My brother-in-law Randy came up from Atlanta to give me a hand last weekend. The first thing we did was take the body off of the car.
Next, we performed a four-wheel alignment using my new FasTrax alignment tool. Unfortunately, we were so heavy into the work that I forgot to take any pictures. The FastTrax tool is able to measure caster and camber and with the optional toe arms, it can measure toe as well. It is a neat little tool that pays for itself with the first alignment. It seems like we got things pretty close. The measurements were repeatable, even after taking the FasTrax off and putting it back on again. Once I get the car on the road, I’ll take to to an alignment shop to see how close we got it.
Next, we installed the “franken-pipes” and started working on getting the Webers tuned. I plan to write up a detained tutorial of this process, but will also hit the high points in this narrative. The first step was to get the carbs synchronized. All of the carb linkage keys off of the front driver-side “master” carb, which is actuated by the throttle linkage. It is linked directly to rear driver side carb by an adjustable tab, and that bank is linked to the passenger bank by an adjustable pushrod. The idea is to first synch the master carb to itself. That means we make sure that both barrels flow the same amount of air. This is done with a synchronometer - a device the measures air flow. It turned out that my master carb was not correctly synched to itself. One barrel was flowing slightly more air than the other at the same throttle opening. Unfortunately, there is no adjustment for this - you have to gently twist the throttle shaft. We did that by propping the butterfly for the “low” barrel open with the end of a large zip tie. We then used a thin block of wood to gently tap the other butterfly down. A few gentle taps brought both barrels into agreement. It turned out that three carbs needed this internal synching.
Next, the rear drivers carb is synched to the master. Following that, the two passenger carbs are synched to each other, and finally, the two banks are synched to each other.
Once the carbs were as closely synched as we could get them, it was time to start working on mixture. I started each carb out with the idle needle valve turned out 3/4-turn from fully closed. This is where the franken-pipes come into play. I have two wideband oxygen sensors and we used both to tune the idle mixture for each barrel:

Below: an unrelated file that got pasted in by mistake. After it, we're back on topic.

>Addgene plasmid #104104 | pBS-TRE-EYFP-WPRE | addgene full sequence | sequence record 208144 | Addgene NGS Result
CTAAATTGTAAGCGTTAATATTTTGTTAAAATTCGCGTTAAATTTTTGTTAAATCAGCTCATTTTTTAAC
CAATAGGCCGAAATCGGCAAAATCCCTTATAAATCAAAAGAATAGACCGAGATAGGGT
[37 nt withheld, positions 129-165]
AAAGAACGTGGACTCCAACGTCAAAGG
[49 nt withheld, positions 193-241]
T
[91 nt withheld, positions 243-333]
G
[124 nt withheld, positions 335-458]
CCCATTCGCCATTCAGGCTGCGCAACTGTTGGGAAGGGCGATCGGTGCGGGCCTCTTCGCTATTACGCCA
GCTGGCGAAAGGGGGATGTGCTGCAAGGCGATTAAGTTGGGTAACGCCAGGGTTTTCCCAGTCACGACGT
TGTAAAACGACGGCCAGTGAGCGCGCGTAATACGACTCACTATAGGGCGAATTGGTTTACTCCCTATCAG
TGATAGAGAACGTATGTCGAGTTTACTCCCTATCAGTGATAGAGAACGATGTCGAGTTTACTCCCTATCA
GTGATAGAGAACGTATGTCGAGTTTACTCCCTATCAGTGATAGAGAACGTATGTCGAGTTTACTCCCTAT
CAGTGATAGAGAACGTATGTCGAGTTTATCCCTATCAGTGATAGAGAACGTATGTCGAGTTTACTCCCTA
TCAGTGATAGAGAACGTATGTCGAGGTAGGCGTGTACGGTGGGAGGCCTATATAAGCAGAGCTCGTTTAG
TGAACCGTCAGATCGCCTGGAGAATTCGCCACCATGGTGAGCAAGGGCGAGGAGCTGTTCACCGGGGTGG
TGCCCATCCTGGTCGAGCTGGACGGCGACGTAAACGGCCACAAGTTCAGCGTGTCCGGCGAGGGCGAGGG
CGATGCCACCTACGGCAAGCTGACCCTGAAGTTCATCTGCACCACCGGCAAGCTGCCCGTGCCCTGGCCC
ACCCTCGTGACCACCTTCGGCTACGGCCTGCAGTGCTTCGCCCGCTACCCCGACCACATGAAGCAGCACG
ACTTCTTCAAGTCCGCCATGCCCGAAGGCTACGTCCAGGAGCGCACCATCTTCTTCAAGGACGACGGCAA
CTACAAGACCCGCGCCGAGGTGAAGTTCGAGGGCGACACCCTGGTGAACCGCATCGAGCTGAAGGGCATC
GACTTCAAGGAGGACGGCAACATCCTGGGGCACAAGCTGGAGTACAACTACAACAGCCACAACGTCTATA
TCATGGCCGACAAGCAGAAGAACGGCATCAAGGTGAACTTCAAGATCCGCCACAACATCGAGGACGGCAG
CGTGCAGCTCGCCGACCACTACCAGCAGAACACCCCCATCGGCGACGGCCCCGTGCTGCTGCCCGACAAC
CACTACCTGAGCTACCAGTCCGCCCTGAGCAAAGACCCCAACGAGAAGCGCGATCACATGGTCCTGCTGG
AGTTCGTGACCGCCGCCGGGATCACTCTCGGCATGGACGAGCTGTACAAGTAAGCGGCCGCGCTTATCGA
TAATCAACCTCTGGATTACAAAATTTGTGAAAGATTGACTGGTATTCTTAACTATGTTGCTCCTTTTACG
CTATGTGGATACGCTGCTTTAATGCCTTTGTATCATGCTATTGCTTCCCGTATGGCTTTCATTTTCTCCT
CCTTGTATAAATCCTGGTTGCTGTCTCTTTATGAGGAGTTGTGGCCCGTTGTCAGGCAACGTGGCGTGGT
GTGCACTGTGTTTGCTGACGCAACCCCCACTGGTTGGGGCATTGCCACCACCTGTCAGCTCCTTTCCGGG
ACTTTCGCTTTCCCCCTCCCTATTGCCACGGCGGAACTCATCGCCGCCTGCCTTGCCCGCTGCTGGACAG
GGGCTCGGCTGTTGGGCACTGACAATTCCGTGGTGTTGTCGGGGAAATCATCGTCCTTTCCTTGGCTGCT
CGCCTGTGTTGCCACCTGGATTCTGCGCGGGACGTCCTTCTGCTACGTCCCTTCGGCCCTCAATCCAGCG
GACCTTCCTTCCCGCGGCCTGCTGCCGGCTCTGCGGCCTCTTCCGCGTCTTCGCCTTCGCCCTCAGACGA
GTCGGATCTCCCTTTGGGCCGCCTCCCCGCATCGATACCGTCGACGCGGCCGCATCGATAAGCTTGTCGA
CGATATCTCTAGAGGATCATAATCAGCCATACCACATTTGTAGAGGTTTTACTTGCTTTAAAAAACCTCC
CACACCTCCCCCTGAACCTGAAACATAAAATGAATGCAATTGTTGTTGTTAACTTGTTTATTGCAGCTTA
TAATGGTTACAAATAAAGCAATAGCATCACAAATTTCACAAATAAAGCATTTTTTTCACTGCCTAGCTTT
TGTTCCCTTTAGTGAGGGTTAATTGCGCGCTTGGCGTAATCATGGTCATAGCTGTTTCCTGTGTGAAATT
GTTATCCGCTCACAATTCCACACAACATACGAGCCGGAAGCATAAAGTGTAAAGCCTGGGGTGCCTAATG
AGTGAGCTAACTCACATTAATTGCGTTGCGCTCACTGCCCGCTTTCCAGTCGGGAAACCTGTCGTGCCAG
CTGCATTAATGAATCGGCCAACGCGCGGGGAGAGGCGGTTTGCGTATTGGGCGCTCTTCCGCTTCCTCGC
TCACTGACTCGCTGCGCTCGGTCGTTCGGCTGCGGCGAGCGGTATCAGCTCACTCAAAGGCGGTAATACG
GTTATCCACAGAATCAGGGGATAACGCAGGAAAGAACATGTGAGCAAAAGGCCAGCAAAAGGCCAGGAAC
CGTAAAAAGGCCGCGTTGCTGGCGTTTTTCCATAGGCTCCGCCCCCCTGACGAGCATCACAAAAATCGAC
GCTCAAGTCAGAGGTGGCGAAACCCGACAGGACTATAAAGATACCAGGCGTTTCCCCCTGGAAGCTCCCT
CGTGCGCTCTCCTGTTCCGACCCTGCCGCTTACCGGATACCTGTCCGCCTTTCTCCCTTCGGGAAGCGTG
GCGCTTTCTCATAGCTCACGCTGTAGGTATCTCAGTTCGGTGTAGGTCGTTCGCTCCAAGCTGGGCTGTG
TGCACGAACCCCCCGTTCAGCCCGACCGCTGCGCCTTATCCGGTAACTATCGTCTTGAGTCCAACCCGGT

That’s Randy doing the supervising. We tuned each barrel to an air-to-fuel ratio (AFR) of about 13.5:1 for idle. That’s a little rich, but I would rather start out too rich than too lean. Once that was done, we moved the sensors to the bung downstream of the collector to see what the whole exhaust stream looked like. By running up the RPM to 2500 to 3000, we could see what the mixture was doing and determine if the idle jetting was correct. We tried one jet larger than the stock jet, but concluded that the original jet was better. We were running consistently in the high 13.X:1 range, which seems to work well. As short road test showed that the low-rev performance is very good. I think we’re close on the idle jet. I’ll look at the main circuit and the accelerator pump circuit next.
After Randy went home, I started working on some little things that are on my punch list. I had not finished wiring the courtesy lights when I installed the dash the first time. Also, there were some small wiring changes I needed to make. So the dash came off again, and I tidied a few things up. I also added the door jamb switches for the courtesy lights:
I just riveted a small steel tab to the bottom of the door hinge. It seems to work well.
I also needed to install the Wilwood balance bar remote adjuster:
This will allow me to adjust the front-rear brake bias on-the-fly. It will be nicely hidden behind the dash, but still easily accessible if you know it’s there.
I recently changed the fuel pump since the one I had was cavitating a lot. In the process, I learned that the access panel in the trunk aluminum in not adequate to change out the pump. So, I made it bigger:
Now, if I ever need to change the pump again, it will be a lot easier. That’s all for now.